By Joseph Tenaglia, CFA
One of the most anticipated reports in the asset management industry is S&P Dow Jones’ SPIVA® U.S. Scorecard, a semiannual report that provides a glimpse at the performance of active managers in each asset class. The report acts as a regular checkup on fund managers and has added fuel to the active versus passive debate.
While recent years’ reports have generally acted as an indictment of active management, 2017 was more forgiving. Nearly 37% of actively managed U.S. large-cap funds outperformed the S&P 500 last year—the best showing since 2013—spurring conversation about a potential revival of active management. With the start of the financial crisis nearly a full decade ago, we thought it would make sense to dig into the report’s 10-year numbers to get a comprehensive picture of the state of the active universe.
Beta in Efficient Markets, Active Elsewhere
A common portfolio construction approach we hear from investors is that they will build portfolios using low-cost index-tracking strategies in perceived efficient markets while allocating to active managers in less-efficient markets. The rationale is that while it is tough to beat the market where information is well-known, active management should do well where alpha is seemingly more readily available.
Looking at U.S. large caps over the last decade, this thesis had merit: It was very difficult for active managers to beat the market, with only 10.49% of large-cap funds outperforming the S&P 500 over the last 10 years. However, contrary to what investors might expect, active funds in mid- and small caps fared even worse than their large-cap counterparts.
Inefficiency Does Not Imply Outperformance
Perhaps the most surprising finding in the latest SPIVA report is that a greater proportion of U.S. large-cap funds outperformed their benchmarks over the last 10 years than those in the mid- and small-cap spaces.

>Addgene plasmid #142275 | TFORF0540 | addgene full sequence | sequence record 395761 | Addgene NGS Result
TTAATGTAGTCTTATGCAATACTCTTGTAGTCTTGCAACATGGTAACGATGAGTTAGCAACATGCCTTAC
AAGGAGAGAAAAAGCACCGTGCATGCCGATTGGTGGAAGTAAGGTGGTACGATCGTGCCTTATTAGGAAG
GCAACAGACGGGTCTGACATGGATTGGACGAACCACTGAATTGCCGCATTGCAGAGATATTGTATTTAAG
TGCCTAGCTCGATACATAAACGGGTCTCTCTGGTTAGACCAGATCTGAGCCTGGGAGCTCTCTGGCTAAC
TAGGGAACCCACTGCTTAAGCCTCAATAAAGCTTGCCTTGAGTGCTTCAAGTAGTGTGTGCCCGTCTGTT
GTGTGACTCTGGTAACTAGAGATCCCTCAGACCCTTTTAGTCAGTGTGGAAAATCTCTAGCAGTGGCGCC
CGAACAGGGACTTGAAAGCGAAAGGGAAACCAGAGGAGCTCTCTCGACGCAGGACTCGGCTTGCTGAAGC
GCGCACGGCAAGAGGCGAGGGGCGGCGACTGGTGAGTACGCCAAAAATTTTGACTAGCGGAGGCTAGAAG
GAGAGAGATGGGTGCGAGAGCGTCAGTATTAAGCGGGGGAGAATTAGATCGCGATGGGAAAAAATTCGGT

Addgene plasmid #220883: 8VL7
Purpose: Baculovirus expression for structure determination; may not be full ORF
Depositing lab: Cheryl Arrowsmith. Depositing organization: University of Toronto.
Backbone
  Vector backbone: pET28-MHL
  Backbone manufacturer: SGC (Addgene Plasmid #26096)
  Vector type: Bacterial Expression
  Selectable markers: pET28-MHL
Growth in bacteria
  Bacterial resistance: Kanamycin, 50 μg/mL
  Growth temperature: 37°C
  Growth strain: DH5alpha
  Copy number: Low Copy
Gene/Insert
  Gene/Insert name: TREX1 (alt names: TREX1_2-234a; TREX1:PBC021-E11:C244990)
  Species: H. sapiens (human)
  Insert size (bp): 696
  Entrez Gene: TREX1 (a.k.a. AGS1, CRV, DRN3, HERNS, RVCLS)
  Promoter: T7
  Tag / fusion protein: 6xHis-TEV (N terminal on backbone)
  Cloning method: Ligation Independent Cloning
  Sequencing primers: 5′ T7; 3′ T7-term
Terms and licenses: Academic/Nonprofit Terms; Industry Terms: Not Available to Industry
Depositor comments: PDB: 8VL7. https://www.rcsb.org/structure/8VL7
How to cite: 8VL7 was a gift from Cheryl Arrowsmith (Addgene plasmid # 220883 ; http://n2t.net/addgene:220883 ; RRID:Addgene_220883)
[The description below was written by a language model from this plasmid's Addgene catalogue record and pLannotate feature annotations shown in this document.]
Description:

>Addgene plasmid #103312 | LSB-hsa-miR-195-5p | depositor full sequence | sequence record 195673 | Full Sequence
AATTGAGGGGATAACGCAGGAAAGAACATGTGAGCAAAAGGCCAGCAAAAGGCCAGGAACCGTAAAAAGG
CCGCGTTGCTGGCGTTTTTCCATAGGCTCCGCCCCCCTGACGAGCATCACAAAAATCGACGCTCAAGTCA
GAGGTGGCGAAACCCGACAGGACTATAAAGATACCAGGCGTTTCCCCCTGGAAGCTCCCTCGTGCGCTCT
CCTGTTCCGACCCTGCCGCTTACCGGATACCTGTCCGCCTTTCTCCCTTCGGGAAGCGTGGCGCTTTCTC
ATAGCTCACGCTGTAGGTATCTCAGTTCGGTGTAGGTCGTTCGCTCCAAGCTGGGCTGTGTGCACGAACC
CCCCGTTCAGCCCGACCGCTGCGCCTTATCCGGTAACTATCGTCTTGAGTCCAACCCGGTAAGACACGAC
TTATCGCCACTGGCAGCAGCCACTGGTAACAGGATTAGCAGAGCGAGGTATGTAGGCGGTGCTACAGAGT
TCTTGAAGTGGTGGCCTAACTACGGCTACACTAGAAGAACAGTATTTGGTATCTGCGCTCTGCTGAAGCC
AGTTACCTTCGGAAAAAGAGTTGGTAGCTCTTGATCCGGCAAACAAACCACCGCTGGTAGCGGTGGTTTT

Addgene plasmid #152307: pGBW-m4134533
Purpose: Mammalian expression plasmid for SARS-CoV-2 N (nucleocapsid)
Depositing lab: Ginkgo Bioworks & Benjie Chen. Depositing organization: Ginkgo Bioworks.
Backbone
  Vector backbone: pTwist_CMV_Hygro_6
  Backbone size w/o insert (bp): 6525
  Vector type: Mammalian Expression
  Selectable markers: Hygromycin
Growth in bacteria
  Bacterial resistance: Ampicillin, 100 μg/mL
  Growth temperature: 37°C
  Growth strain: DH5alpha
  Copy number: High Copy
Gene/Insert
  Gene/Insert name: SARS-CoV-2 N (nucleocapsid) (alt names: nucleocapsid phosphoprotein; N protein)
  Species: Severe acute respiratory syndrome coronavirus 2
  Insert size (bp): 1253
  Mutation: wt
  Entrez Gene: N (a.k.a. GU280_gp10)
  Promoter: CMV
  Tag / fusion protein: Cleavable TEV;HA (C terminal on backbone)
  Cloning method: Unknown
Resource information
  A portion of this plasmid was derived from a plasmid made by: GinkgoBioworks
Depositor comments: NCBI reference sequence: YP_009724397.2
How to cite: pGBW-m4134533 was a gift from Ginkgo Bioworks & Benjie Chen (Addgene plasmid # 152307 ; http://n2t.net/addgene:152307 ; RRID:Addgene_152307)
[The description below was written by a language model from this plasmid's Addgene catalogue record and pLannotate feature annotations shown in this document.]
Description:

Both broadly speaking and across all U.S. equity investment styles, large-cap funds fared the best compared to their benchmarks, with higher hit rates in value, core and growth than mid- and small-cap funds. Further, this lack of mid- and small-cap fund outperformance was not limited to the latest decade—large-cap funds also had the best relative performance over the latest 3-, 5- and 15-year time frames as well.
Contrary to common perception, the ability to outperform in the supposedly less efficient mid- and small-cap spaces was achieved by fewer than one out of every 20 managers over the last decade. If alpha was available to active managers in these asset classes, it was apparently very difficult to find.
Active Fared Slightly Better Internationally
In addition to U.S. mid- and small caps, we often hear investors leaning toward active in other specialized asset classes such as international small caps, emerging markets (EM), and high yield. While that belief is perhaps misguided in high yield—with a shocking less than 2% of high-yield funds outperforming their benchmarks—funds in international small caps and EM fared slightly better than those in U.S. equities. But not by much.